Facing a midnight deadline to put the finishing touches on everything from gun control policies to strengthening oversight of an embattled state college savings agency, Maryland lawmakers enter Monday’s final day of the 2023 session with a packed schedule that could take them right up to the wire.
Still, most of the major issues for the year are settled. Hundreds of bills are already on their way to Democratic Gov. Wes Moore’s desk after the House and Senate each spent recent weeks in marathon bill-passing sessions. Controversial topics like abortion and recreational cannabis are essentially done.
Others, like gun control and the Maryland 529 tuition savings program, still need to take a few more final steps.
Here’s what Marylanders should know on the last day of another frenetic year at the State House in Annapolis.
New limits on gun ownership
In the wake of a June U.S. Supreme Court decision that effectively ruled Maryland’s “concealed carry” license law unconstitutional, lawmakers have passed legislation to re-regulate where guns can be carried in public, how they must be stored in homes and who is eligible to receive licenses to carry firearms.
The House is expected to give final approval before midnight Monday to a bill that would establish where guns are and are not allowed to be carried — even with a license.
Recreational cannabis on its way
In a monumental vote Saturday, the House gave final approval to plans to establish and regulate a potentially multibillion-dollar recreational cannabis industry. Lawmakers have been determined to get a new regulatory system up and running by July 1, the date voters in November approved for making up to 1.5 ounces of cannabis possession legal.
With House Bill 556 at Moore’s desk and an identical Senate Bill 516 expected to receive two final votes Monday, the industry would start this summer with medical cannabis businesses converting their licenses to new medical and recreational cannabis licenses. Brand new businesses would get off the ground later this year and next year, and tax revenues would largely go to communities that were disproportionally affected by the war on drugs.
Ahead of schedule: Abortion referendum and transgender health care
Following the June overturning of Roe v. Wade, House Speaker Adrienne A. Jones and Senate President Bill Ferguson both committed to passing a bill to allow Marylanders to choose whether to enshrine the right to abortion access in the state constitution. Voters will see the question on the ballot during the 2024 presidential election.
Maryland Policy & Politics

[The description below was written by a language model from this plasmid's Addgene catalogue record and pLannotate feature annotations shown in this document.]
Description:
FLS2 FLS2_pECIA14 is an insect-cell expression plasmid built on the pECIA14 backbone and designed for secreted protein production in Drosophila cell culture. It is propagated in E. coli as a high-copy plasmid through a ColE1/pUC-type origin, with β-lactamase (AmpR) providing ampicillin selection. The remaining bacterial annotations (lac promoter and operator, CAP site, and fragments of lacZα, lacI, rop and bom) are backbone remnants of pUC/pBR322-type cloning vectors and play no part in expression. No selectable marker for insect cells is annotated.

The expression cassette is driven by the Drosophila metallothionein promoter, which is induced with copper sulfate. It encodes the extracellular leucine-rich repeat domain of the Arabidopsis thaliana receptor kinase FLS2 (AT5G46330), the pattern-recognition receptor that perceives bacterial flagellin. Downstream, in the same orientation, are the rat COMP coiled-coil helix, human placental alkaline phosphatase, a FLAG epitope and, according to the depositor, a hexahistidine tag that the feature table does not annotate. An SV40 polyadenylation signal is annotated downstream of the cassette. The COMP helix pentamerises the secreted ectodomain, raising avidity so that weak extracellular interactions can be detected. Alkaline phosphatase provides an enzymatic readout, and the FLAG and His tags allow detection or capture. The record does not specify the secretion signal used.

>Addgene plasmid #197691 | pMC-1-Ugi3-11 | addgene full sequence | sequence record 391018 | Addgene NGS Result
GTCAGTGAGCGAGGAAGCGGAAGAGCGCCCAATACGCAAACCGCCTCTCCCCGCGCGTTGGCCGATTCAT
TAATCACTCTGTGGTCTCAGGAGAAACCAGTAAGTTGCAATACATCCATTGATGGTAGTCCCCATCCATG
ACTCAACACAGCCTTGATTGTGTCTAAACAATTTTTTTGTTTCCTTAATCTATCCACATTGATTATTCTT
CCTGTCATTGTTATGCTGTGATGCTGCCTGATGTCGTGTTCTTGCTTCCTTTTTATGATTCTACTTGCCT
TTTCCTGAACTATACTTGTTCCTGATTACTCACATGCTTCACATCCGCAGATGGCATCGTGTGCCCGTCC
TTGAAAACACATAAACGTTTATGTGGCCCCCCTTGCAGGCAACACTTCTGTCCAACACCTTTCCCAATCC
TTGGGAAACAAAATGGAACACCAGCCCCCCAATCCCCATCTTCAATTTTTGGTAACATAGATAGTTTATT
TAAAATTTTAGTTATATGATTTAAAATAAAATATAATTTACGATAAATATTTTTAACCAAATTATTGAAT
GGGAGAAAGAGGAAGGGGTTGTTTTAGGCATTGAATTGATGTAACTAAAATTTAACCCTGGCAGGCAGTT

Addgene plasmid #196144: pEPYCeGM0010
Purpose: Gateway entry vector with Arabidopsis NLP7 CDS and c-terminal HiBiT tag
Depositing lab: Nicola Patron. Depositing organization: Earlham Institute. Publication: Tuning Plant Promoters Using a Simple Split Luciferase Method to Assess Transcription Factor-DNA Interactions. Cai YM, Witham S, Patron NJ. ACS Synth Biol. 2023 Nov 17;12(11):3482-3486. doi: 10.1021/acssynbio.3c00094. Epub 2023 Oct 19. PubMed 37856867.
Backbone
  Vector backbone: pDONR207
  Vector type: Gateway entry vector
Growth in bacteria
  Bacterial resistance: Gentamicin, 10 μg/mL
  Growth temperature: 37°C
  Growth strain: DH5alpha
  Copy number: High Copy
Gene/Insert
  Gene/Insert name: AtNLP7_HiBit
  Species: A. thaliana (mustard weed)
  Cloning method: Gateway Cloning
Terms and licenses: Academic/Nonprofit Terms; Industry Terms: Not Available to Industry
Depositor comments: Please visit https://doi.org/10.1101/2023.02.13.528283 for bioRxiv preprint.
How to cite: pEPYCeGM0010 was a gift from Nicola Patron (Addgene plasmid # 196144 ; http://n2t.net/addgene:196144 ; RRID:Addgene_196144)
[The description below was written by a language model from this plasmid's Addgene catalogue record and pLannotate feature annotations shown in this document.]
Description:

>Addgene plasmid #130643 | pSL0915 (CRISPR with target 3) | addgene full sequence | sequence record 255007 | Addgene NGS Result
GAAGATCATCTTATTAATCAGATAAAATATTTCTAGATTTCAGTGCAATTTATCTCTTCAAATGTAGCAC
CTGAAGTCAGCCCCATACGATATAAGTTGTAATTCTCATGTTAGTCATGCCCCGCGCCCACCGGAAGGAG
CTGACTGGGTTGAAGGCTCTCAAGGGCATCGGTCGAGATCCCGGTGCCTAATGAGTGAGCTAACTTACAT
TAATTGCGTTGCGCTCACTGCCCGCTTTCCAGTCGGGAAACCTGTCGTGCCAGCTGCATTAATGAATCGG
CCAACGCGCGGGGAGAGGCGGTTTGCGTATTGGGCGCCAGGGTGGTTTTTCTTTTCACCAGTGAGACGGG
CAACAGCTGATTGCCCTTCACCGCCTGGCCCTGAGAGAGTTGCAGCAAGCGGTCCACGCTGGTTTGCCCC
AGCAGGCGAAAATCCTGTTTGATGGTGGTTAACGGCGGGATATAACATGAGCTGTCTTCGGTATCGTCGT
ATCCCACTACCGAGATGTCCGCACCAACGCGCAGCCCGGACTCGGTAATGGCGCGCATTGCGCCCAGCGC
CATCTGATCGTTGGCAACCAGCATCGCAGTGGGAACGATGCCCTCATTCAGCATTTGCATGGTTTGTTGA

Additionally, both chambers passed a Trans Health Equity Act, which would require Maryland Medicaid to cover gender-affirming care and procedures for the state’s transgender residents. Moore has committed to signing this legislation into law.
Another step or two: 529, racing authority
The independent 529 agency, which lets parents save money tax-free for their children’s education, entered the spotlight this year after suspending access to interest payments for account holders in its Maryland Prepaid College Trust. House Bill 1290 and Senate Bill 959 would move the program under the purview of State Treasurer Dereck Davis.
Lawmakers had pledged to move forward with the plan to strengthen oversight of the agency. Still, only the Senate bill has passed its original chamber and the House would have to move it forward in an expedited way Monday for it to succeed.
Another bill focused on improving oversight that still hasn’t crossed the finish line is Senate Bill 720, which would create the Maryland Thoroughbred Racetrack Operating Authority. The authority would be charged with studying and developing racetracks, including the stalled redevelopment of Pimlico Race Course in Baltimore and Laurel Park. The bill passed the Senate; it needs a final vote in the House.
What will the governor sign first?
Moore can sign bills passed by the end of Monday over the next several weeks, starting with the first batch at an event scheduled for Tuesday.
It’s unclear which bills that Moore, a charismatic first-year elected official, will want to make a statement about by signing first.
In recent weeks, he’s pledged to sign the Trans Health Equity Act and the Child Victims Act, which would allow more survivors of child sexual abuse to sue for financial damages. Keep an eye out for Moore to also focus on some of the bills he pushed as his priorities this session, such as the creation of a service-year program for young adults, a tax cut for military veterans and an expansion of tax credits for families with low incomes.